Penguins more than measuring stick for Thrashers

The defending Stanley Cup champion can be a pretty good measuring stick.

Pittsburgh comes to town having beaten the Thrashers five consecutive times, including all four games last season en route to the NHL title.

“Ask anybody in the league, when Pittsburgh comes in they are the defending Stanley Cup champions,” Thrashers forward Nik Antropov said. “You want to play a really good game. It’s going to be a good test for our team.”

Sure, the Penguins have Sidney Crosby, and Evgeni Malkin, Sergei Gonchar and Max Talbot have recently returned to their lineup. Although Pittsburgh is missing a considerable number of top defensemen, it has the third-best record in the Eastern Conference (14-8-0, 28 points).

That is a concern for Thrashers coach John Anderson. A bigger concern is his young team’s mental makeup when facing an opponent with the status of the Penguins.

“All [winning against Pittsburgh on Saturday] does is build confidence through the year,” Anderson said. “Take the last game, to lose to Boston [Thursday], it’s like we haven’t beaten them in [now eight of the past nine games] -- even before I was here. We have to get over that mental barrier, like ‘Oh, it’s the Penguins’ or ‘Oh, it’s the Bruins.’ We have to go ‘OK, they are a good hockey team, but so are we.’ That’s the mentality that we have to have. Not ‘There’s Crosby, there’s Malkin.' Just play.  Feel good that if we do the things we want to do, we can win the hockey game.”

Anderson related a story from when he was a player with Toronto. The Maple Leafs had a run of success, especially over Edmonton. However, in the early 1980s the Oilers roster started to include players such as Wayne Gretzky and Mark Messier. The tide turned once the young Oilers discovered they could play with the Maple Leafs. Soon it was Toronto wondering when it would ever beat Edmonton.

“We’ve got to get over that mental hump that says we do belong here, we do belong with these teams,” Anderson said. “We have to have that mental attitude.”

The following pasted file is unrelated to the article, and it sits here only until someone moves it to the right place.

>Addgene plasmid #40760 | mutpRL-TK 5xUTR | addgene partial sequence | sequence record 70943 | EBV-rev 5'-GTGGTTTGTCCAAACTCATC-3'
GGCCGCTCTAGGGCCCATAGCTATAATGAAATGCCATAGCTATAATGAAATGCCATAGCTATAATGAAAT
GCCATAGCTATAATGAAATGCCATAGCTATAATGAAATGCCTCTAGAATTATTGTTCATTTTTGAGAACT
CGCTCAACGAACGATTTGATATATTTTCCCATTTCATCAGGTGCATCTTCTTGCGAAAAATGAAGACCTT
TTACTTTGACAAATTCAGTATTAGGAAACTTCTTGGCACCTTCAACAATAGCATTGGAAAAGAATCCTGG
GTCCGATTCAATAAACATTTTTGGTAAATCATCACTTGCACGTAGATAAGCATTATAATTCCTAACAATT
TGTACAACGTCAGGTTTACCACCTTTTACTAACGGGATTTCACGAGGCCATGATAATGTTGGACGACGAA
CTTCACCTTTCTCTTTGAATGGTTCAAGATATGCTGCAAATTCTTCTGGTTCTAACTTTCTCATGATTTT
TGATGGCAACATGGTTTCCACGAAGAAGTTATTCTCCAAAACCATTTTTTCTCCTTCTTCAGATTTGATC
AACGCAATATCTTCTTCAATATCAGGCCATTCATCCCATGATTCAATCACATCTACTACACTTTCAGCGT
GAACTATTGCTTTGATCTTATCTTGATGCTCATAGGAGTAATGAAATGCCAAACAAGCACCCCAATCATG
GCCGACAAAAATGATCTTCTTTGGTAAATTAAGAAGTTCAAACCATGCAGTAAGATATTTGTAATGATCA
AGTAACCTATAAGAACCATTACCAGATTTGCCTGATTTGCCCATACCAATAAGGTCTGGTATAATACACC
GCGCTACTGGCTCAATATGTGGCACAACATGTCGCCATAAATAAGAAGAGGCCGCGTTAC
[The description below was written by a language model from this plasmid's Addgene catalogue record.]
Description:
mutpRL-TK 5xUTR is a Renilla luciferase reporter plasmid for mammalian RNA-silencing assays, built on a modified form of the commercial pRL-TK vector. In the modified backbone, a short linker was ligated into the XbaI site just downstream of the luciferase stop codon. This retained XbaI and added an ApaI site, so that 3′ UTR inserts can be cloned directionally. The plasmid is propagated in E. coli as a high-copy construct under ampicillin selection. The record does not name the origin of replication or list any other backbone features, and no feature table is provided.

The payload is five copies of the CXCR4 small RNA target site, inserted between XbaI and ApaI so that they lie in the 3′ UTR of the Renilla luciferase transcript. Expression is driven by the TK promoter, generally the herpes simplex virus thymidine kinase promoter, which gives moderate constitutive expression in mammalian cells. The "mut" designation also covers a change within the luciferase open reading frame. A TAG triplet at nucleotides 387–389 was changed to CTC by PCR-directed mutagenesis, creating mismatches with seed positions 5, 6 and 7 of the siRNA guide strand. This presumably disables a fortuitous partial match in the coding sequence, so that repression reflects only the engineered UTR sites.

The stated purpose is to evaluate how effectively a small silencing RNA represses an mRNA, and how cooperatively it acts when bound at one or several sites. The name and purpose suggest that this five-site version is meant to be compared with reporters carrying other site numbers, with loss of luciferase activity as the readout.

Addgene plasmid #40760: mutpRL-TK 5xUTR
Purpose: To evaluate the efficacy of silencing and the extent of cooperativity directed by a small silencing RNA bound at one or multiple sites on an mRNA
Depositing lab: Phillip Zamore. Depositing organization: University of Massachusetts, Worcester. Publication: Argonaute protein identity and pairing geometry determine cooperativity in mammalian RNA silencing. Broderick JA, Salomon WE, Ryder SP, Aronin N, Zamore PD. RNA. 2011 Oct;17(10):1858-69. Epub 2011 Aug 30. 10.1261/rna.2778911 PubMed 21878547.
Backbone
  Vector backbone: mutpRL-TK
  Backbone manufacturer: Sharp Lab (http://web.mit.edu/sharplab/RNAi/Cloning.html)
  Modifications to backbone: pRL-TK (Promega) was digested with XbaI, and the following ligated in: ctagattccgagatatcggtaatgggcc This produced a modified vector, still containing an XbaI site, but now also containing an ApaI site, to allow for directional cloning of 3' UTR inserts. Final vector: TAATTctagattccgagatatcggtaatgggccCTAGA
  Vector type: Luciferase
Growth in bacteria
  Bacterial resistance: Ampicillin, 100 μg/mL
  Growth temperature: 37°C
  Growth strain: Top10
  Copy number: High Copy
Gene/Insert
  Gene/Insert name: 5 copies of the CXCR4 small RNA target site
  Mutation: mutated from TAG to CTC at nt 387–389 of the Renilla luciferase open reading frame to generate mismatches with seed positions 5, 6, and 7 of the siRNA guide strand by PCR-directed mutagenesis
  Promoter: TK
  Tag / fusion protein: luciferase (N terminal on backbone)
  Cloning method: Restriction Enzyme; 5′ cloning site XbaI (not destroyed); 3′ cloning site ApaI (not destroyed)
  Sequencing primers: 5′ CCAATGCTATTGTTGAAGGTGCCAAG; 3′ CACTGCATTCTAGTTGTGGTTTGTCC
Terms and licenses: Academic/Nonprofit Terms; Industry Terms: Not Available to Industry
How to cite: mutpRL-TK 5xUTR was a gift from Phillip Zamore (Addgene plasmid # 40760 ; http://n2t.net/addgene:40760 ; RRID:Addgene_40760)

The Thrashers (10-6-2, 22 points) are gaining confidence. Thursday’s shootout loss to Boston snapped a four-game win streak, but extended their point streak to five games. As has been an early-season pattern, the Thrashers fell behind. Against the Bruins they were able to come back from the early deficit and salvage a point.

It’s that experience that will help as the season progress, says Antropov.

“That’s how you build chemistry in the [locker] room,” he said. “Guys trust each other, and they know that they can come back. Obviously, you don’t want to be down every game, you use up more energy and you’ll be more tired at the end of the season. I’m really glad to see that we are doing this so far and hopefully we can continue.”

The Thrashers will have to watch Crosby. He is tied for 21st in the NHL -- with the Thrashers’ Ilya Kovalchuk -- with 21 points. His 10 goals are tied for 17th in the league.

“You got to know when he’s on the ice,” said Thrashers goaltender Johan Hedberg, who will make his sixth start of the season. “With every team that has exceptional players ... you’ve got to know where he is.”

Hedberg (4-1) is tied for seventh in the NHL with a .923 save percentage. He also will face the team for which he made his NHL debut and spent three seasons. Although most of the organization has turned over since Hedberg debuted in 2001, he is looking forward to facing the Penguins.

“It’s the team that gave me a chance to play in the league,” Hedberg said. “I had a good time there. It will be special to see them on the other side.”